In the 2014 decision of Bhasin v Hrynew, the Supreme Court of
Canada held that the duty of good faith requires that an insurer
deal with its insured's claim fairly, both with respect to the
manner in which it investigates and assesses the claim, and the
decision whether or not to pay it. This decision has and will be
the subject of much interpretation by our courts (see my partner,
Bill Armstrong's, recent post
In Bonilla v Great-West Life Assurance Company et
al, the Ontario Superior Court applied the Supreme Court
of Canada's reasoning in Bhasin v Hrynew to
determine that an employer did not breach its duty of good faith by
refusing to fund a $72,750 rehabilitation program requested by the
insurer of an employee on long term disability.
The employee worked as a call centre specialist at a large
Canadian bank but was injured in a car accident causing ongoing
health difficulties. The employee went on long term
disability for nearly 13 years and was unable to return to
work. The insurer who administered the employer's income
protection plan requested that the employee undergo an expensive
and difficult rehabilitative program, but required the
employer's consent under the terms of the plan. The
employer refused to fund the program, citing concerns that the
program was onerous and the employee had participated in similar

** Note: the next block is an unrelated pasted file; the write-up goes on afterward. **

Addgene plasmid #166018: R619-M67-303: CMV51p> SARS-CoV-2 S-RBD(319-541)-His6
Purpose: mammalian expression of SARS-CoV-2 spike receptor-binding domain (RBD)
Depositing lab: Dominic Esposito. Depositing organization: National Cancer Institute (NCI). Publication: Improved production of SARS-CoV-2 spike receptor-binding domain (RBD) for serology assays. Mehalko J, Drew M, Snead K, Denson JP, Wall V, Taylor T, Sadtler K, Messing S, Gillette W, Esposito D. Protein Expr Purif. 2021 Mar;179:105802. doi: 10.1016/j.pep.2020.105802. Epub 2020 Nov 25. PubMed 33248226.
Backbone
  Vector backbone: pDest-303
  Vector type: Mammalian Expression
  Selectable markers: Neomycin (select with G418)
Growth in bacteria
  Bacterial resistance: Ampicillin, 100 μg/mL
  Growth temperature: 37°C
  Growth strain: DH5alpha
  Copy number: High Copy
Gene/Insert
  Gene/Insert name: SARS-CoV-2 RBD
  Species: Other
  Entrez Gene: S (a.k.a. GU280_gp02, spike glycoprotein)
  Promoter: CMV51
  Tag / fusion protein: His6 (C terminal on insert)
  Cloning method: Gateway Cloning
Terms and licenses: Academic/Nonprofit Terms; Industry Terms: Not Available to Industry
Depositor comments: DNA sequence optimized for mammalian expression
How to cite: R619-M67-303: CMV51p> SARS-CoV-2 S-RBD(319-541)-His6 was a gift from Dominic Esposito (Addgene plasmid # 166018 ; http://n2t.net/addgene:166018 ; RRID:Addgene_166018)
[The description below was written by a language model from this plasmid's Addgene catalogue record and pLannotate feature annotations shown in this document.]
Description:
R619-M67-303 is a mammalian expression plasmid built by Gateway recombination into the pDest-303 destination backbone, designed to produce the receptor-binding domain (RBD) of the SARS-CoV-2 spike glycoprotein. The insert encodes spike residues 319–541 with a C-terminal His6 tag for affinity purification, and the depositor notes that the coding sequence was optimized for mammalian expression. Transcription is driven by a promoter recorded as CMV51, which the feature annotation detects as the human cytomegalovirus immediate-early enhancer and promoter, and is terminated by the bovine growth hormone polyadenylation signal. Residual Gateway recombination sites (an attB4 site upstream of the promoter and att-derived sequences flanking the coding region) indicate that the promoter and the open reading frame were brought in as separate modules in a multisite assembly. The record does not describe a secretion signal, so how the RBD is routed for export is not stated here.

programs in the past without success. Immediately after this
treatment program was rejected, the employee submitted a further
rehabilitation plan at roughly 10% the cost of the first, but the
employer refused to fund it citing the same concerns.
The Court held that the employer's decision to refuse to
implement the treatment program was not carried out in bad
faith. The terms of the income protection plan required any
rehabilitation program to be approved by the employer. There
was no evidence that the employer exercised its discretion to
refuse the program in bad faith. The employer was entitled to
reject the second plan because it was based and premised upon the
first treatment plan and the employee was "attempting to
obtain a result through the back door which it could not through
the front door." Finally, the employer did not breach
its duty of good faith by withholding payment of one month's
long term disability benefits during a period that the employee had
travelled abroad without notifying the employer—as required
under the terms of the plan.
Written with the assistance of Danny Urquhart, articling
We are now beginning to see reported cases involving charges and subsequent fines laid against employers for failing to provide information, instruction and supervision to protect a worker from workplace violence.
On October 13, 2016, the Supreme Court of Canada denied leave to appeal an Ontario Court of Appeal decision which ordered an employer to pay a former employee 37 months of salary and benefits following termination.